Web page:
The irresponsible use of prescription drugs to satisfy addiction cravings has created an epidemic, resulting in catastrophic damage to the social and emotional welfare of addicts. With more than 115 people dying every day in the United States, the opioid epidemic is a serious crisis that needs to be dealt with immediately.
Opioids include legal prescription drugs such as codeine, morphine, OxyContin—drugs that are illegal under all circumstances—heroin, and prescription drugs that are legal in some circumstances but have been illegally produced and/or distributed, in the mould of fentanyl and carfentanil.
The widespread abuse of these drugs, including the legal ones that were made available to the public in too-large quantities, has resulted in the opioid epidemic.
According to a 2015 review in the journal Pain, about 21 to 29 percent of patients in the United States, are in the habit of misusing prescription opioids. In 2016 alone, the National Center for Health Statistics found that more than 42,000 deaths were reported as a result of opioid abuse.
For many years, chronic pain patients complained that doctors were too miserly in prescribing medications. Then, in 1990, pharmaceutical companies introduced new opioids that they claimed would be safer and not result in addiction. They also reassured the medical community that if these drugs were dissolved for injection, they would no longer cause intoxication.
So, under pressure from patients and pharmaceutical companies, doctors began prescribing opioids in large quantities. When people began misusing them at an amazing rate, the pharmaceutical companies’ claims proved to be overstated.
Drug pushers began to sell these prescription drugs in the black market. More people turned to opioids because of its ease of availability and quick effect post-consumption. Attempts to rein in these prescriptions resulted in a rise in heroin use and abuse of the super-opioid fentanyl.
In 2015, opioid addiction spiked. 33,000 people died due to overdose in the US alone, and millions were left with substance use disorder.
How Do We Win The War?
Solving this problem—ending the opioid epidemic—requires a multifaceted approach:
Inform people about opioid overdose
People need to be informed about how easily and quickly they can become addicted to opioids, about their awful side-effects, how difficult it is to quit, and how easily one can die from an overdose. One way to do this is by reminding people of the scary deaths of famous, successful actors and musicians such as Jay Bennet and Heath Ledger who died due to consumption of these potent drugs. This can be done with billboards or through video messages circulated over social media sites.
Convince people regular consumption of drugs lead to full-blown addiction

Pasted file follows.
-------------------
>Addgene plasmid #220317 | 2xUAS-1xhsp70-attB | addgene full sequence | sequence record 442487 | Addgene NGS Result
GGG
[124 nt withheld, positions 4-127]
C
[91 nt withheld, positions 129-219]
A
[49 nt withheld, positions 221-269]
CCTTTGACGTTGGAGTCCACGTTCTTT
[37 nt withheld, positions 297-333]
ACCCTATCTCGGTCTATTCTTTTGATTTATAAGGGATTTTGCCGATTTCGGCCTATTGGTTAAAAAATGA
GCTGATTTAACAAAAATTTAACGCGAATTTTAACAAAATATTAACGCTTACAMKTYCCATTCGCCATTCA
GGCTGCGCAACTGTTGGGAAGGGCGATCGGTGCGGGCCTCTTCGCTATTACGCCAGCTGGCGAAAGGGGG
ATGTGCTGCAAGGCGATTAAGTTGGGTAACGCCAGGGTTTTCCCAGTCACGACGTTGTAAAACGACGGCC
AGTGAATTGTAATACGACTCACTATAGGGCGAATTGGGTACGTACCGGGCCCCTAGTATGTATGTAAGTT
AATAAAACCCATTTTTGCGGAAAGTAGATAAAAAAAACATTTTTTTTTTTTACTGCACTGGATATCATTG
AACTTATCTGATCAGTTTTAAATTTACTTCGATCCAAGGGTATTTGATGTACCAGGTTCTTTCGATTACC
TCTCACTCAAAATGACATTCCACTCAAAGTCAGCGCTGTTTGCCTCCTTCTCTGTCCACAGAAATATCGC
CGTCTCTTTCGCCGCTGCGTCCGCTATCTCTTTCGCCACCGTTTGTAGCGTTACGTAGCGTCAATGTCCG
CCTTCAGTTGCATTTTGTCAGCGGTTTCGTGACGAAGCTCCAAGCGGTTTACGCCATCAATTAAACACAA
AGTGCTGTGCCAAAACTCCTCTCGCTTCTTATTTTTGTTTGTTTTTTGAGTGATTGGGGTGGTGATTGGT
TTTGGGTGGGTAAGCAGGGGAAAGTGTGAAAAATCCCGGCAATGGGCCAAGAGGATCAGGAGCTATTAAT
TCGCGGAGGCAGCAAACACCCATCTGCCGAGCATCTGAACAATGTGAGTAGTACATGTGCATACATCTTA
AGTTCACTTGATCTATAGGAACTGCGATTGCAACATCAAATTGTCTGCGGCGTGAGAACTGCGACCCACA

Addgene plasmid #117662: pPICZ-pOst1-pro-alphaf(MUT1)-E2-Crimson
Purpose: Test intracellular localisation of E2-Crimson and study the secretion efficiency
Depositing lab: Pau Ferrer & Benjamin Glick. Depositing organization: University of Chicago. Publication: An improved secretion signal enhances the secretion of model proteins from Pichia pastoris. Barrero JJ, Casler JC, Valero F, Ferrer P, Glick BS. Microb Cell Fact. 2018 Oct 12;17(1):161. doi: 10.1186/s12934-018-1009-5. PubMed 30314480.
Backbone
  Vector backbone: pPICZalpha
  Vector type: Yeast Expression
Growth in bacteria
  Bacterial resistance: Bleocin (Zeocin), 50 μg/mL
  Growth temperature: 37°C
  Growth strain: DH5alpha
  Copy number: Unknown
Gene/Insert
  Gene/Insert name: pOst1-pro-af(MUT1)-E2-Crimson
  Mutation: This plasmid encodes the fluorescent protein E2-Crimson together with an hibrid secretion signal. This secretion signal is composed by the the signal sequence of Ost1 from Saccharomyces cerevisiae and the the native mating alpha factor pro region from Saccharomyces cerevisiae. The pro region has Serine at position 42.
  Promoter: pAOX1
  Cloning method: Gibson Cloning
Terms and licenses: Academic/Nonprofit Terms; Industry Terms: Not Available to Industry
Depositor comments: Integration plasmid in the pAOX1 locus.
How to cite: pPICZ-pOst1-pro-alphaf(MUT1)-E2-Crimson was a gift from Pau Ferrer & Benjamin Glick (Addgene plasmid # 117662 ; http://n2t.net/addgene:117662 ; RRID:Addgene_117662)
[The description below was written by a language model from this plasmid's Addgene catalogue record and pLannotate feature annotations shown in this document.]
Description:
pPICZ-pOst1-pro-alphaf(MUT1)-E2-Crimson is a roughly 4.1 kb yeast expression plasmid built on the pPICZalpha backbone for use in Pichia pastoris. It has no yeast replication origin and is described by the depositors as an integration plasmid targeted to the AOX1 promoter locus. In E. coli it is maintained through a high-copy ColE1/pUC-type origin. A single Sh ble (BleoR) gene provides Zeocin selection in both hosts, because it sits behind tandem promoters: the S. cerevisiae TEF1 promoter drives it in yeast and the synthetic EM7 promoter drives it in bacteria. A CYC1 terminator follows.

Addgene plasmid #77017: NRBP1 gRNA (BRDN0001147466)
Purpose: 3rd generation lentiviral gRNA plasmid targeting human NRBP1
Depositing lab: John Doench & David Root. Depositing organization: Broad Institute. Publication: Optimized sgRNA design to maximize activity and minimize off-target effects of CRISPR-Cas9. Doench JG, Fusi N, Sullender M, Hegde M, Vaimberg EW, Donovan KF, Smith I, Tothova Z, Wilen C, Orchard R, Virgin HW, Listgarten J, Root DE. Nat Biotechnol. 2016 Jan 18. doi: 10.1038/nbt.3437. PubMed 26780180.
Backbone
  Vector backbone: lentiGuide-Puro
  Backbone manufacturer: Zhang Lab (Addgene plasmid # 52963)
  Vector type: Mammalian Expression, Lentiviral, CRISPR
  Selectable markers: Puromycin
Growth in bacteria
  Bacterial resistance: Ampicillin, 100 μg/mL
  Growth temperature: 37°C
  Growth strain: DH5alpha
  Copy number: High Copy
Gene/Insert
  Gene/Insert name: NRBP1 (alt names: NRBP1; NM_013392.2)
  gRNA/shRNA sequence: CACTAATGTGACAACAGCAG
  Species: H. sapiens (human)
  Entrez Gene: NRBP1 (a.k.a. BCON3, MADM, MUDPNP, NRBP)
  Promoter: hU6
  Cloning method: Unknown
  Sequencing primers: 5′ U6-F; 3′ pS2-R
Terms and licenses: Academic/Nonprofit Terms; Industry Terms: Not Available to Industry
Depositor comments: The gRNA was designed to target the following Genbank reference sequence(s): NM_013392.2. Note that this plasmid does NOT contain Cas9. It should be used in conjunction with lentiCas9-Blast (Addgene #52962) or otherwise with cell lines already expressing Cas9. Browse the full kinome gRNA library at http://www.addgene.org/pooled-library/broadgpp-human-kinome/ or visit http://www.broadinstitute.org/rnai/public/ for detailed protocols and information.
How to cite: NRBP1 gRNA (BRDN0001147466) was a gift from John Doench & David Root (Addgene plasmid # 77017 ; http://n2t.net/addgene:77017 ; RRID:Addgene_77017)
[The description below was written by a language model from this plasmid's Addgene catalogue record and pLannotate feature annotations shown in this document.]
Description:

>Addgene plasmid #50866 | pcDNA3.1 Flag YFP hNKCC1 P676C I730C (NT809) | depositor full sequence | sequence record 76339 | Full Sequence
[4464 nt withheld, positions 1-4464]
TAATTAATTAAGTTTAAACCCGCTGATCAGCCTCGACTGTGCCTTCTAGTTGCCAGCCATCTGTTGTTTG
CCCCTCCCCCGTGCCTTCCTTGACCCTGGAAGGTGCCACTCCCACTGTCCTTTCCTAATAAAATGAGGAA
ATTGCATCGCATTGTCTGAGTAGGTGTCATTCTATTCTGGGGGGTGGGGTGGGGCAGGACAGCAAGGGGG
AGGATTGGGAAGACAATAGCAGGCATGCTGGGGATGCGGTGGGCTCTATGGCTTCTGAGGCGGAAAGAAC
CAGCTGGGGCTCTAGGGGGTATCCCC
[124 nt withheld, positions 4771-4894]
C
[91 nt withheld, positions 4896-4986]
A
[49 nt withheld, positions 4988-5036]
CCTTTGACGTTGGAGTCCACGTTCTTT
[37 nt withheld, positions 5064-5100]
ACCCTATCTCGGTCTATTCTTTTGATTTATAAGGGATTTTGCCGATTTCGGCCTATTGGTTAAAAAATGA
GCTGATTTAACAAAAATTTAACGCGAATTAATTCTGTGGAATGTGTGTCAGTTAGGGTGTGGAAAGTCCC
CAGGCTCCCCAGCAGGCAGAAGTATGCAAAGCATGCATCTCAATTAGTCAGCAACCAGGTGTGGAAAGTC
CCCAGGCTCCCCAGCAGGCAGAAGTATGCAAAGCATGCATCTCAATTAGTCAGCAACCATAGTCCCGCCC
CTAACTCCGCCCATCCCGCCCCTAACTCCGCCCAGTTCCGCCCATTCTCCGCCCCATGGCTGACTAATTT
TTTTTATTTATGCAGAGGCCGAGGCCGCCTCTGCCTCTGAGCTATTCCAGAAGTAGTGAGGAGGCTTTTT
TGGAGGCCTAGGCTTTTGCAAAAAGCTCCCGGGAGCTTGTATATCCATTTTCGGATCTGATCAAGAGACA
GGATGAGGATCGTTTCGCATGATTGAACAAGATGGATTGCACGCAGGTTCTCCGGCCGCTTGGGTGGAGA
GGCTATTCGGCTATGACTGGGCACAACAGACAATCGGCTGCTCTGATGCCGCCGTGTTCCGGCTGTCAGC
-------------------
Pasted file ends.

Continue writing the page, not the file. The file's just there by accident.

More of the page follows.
Most addicts don’t start out taking drugs with the intention of becoming regular users, let alone morphing into addicts. Oftentimes, they just want to experiment or take it to suppress some pain. The heady feeling it creates leads to a craving to keep abusing these drugs. If they keep abusing the drugs, it’s only a matter of time before they become hooked. There is an urgent need to convince individuals about the dynamics of addiction and its harmful side-effects to forestall growing addiction among the populace.
Emphasize the idea that prevention is better than cure
Once an individual becomes addicted, they may never be entirely cured. People have relapsed after 20 years of sobriety. Even the process of quitting or withdrawal can be excruciating—in some cases life-threatening, especially severe alcoholism and benzodiazepine addiction—that an addict who wants to get clean will instead choose to remain an addict. Prevention is always better than cure. If you never become an addict, you never have to go through the painful recovery process.
Hold facilitators in charge accountable
The searchlight must be beamed on the ultimate culprits behind this issue: the drug supplier through whom the drugs gain unhindered access into the market, be it a pusher or Big Pharma. One of the primary issues is the fact that the large pharmaceutical companies are allowed to flood the market with these products in the first place. Why aren’t they more closely regulated? The CEOs in charge of the companies making huge profits from this epidemic cannot be trusted, so why hasn’t the government passed legislation to put a stop to it?
While there are steps consumers and communities can take to arrest the opioid epidemic, there must be accountability from the bodies and government who have a bigger responsibility to safeguard the lives of the citizenry. Stricter restrictions and protection should be put in place.
Opioids and other addictive drugs can result in serious health risks, and ultimately death. In some ways, living with an addiction to opioids can be worse than death for addicts and their friends and family.
If you want to overcome an addiction, you don’t need to do it alone. Contact a recovery center to find immediate help.
Guest Blogger,Adam Durnham is a freelance blogger who specializes in mental health and awareness, addiction, and recovery. He has a background in Journalism and holds an English degree from Central Michigan University. Adam lives in Detroit with his dog, Beignet.